High action makes guitars uncomfortable to play, and the additional bending of the string when fretting a note can mean you’re constantly off-pitch when playing. File down the bottom of the bridge (or saddle, specifically) of an acoustic guitar to correct your action, which is the distance between the strings and the fretboard. If your action is high, notes can be hard to fret, and when you do manage to play a note, it will often be slightly sharp. Conversely, low action can cause fret buzzing, meaning that care must be taken when sanding down an acoustic guitar bridge to adjust action.
Things You'll Need
- Scissors (For Set Saddles Only)
- Hair Dryer (For Set Saddles Only)
- Flat Surface
- Heat Shield Material (For Set Saddles Only)
Measure the action on your acoustic guitar. Do this by measuring the distance from the top of the 12th fret marker to the bottom of both the low and high E strings. Find the 12th fret marker by looking for the vertical strip of metal between the 12th and 13th frets. The distance from the top of the fret marker to the bottom of the low (thicker) E string should be 3/32 of an inch, and the distance to the bottom of the high E string should be 2/32 of an inch. The low E string can be as high as 7/64 of an inch and the high E string can be up to 5/64 of an inch and still be in normal range. Note the distance by which your strings are too high, if they are.
Remove the saddle from your guitar. Most acoustic guitar saddles will be drop-in saddles, which can be removed by pulling them up firmly with your hand or a pair of pliers. Take out your guitar’s saddle in this way. If you can’t do it, you may have a glued-in saddle, which must be heated prior to removal to loosen the glue. Your guitar’s lacquer (coating) is particularly susceptible to heat, so get a heat shield and cut a saddle-sized hole in it. Heat the saddle with a hair dryer prior to removing.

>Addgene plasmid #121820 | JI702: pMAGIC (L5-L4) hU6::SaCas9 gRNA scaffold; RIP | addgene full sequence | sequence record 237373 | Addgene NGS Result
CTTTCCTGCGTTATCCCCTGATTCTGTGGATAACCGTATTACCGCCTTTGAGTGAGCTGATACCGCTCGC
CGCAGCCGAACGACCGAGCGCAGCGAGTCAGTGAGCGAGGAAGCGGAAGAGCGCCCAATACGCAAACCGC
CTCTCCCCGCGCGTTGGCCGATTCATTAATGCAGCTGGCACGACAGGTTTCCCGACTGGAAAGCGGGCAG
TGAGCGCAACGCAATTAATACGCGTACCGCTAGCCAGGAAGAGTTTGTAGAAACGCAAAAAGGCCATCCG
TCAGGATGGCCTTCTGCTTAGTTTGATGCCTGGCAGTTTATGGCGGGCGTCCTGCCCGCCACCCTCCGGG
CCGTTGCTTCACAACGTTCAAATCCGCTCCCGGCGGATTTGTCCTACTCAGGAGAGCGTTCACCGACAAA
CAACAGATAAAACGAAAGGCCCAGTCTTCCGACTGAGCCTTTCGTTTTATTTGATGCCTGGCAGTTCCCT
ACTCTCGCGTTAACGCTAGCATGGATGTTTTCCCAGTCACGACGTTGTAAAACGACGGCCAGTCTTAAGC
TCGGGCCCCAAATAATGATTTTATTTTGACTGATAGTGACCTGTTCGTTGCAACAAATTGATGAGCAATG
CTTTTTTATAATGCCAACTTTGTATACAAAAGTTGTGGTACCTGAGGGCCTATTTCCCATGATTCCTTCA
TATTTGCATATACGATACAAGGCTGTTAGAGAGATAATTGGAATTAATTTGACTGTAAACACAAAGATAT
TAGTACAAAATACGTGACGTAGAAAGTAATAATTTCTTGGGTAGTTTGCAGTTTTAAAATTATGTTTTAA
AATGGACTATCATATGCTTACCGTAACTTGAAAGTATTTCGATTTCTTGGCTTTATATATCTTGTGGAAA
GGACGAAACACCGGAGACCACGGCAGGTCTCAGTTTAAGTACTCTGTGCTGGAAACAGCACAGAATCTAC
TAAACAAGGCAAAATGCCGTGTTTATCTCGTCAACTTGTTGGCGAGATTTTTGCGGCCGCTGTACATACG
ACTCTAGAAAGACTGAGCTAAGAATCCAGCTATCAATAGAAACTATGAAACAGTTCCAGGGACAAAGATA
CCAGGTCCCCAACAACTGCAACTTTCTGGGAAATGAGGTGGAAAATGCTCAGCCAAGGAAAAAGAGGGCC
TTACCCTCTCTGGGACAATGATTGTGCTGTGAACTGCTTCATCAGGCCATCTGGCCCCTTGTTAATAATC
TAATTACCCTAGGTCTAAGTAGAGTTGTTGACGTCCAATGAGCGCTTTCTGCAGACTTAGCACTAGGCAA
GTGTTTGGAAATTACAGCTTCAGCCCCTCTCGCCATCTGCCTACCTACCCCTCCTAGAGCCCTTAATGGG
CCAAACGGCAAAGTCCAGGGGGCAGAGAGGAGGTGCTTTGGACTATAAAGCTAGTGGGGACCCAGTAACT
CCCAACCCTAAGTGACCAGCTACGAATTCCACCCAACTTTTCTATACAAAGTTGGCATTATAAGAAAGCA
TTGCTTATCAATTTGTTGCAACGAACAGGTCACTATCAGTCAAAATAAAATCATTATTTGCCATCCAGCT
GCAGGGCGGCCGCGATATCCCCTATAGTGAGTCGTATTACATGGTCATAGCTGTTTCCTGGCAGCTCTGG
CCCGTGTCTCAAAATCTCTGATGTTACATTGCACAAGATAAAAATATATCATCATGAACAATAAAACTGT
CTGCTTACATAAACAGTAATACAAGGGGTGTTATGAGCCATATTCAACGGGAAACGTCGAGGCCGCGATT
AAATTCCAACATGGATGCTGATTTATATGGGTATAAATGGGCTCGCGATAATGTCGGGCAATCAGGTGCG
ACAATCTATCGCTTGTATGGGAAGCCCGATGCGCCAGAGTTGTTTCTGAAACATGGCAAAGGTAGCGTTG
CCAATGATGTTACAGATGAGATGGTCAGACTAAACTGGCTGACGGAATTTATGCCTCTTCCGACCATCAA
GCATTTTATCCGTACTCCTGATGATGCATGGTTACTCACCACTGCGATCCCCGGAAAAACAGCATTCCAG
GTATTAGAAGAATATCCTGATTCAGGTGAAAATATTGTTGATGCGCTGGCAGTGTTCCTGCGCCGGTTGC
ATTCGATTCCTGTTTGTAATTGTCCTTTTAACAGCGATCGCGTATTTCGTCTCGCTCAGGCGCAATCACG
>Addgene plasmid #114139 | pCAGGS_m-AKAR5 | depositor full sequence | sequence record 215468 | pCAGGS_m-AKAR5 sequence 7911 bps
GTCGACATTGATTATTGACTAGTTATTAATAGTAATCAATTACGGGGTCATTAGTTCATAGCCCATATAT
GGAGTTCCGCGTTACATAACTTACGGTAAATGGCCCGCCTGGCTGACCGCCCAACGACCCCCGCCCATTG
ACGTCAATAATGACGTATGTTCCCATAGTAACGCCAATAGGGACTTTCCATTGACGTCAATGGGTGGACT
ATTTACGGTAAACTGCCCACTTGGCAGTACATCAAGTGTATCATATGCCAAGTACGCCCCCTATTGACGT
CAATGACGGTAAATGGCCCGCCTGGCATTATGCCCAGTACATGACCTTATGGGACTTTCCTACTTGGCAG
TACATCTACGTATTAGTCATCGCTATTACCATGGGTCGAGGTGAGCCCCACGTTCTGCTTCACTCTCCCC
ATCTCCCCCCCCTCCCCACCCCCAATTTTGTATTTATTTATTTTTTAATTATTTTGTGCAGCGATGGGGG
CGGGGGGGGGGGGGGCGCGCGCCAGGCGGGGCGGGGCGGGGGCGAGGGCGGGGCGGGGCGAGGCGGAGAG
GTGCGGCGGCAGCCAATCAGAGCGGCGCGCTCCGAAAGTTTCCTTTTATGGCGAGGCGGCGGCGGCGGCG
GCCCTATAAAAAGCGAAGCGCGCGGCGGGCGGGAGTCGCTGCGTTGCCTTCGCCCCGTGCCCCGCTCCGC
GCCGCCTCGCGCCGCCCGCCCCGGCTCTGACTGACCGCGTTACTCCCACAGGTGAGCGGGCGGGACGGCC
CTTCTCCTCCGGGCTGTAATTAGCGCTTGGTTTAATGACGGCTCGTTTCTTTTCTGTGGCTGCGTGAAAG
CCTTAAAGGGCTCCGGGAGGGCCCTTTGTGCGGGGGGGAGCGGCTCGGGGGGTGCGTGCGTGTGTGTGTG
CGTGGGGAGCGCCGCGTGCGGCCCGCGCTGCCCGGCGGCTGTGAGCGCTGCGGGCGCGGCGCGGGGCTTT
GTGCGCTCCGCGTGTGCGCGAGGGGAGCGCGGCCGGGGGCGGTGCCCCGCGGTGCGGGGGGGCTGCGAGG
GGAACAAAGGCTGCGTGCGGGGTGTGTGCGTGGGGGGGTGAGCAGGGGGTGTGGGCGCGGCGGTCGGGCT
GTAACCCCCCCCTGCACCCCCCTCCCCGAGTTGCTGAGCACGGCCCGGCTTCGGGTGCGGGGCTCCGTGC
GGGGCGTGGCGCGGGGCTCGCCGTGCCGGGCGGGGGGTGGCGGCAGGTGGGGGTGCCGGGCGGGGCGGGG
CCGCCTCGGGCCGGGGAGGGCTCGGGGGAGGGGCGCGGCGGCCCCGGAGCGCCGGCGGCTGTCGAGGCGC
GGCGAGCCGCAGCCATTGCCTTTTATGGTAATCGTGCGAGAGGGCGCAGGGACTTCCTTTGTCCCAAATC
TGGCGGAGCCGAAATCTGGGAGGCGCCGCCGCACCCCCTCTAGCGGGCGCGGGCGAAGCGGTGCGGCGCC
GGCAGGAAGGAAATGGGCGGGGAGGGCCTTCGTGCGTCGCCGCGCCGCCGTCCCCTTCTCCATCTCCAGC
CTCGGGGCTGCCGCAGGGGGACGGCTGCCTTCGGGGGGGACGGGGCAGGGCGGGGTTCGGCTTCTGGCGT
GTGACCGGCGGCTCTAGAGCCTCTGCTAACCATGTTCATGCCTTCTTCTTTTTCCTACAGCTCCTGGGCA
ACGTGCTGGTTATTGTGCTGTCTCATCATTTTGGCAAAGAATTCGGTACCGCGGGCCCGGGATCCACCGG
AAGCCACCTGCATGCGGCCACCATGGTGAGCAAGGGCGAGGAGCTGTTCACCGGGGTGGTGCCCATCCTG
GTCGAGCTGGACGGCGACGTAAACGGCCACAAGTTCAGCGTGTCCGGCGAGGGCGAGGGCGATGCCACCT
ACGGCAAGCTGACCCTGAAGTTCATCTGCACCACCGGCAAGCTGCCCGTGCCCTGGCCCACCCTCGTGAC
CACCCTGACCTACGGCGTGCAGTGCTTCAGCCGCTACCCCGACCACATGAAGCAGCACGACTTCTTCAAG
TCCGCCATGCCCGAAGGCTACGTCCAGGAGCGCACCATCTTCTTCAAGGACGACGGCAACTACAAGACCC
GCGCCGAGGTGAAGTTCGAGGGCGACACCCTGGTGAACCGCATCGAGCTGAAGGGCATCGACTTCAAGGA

Mark a line on the bottom of your saddle according to the measurements you took of your action. If you need your strings to be 1/32 of an inch lower at both ends, draw a straight line 1/32 of an inch up from the bottom of the saddle. If the two sides require slightly different adjustments, plot both onto the relevant sides of the saddle and draw a straight line connecting them.
Lay some sandpaper down on a flat surface. Hold it in place and sand the bottom of the saddle down on it. Sand it up to your pencil line for an accurate adjustment. You can use a file to remove the excess saddle if you wish, but sandpaper is easier for most people. Move the bottom of the saddle back and forth across the sandpaper.
Drop the saddle back into its slot, restring the guitar (or at least the two E strings) and check the action again. Make further adjustments if required.
Lee Johnson has written for various publications and websites since 2005, covering science, music and a wide range of topics. He studies physics at the Open University, with a particular interest in quantum physics and cosmology. He's based in the UK and drinks too much tea.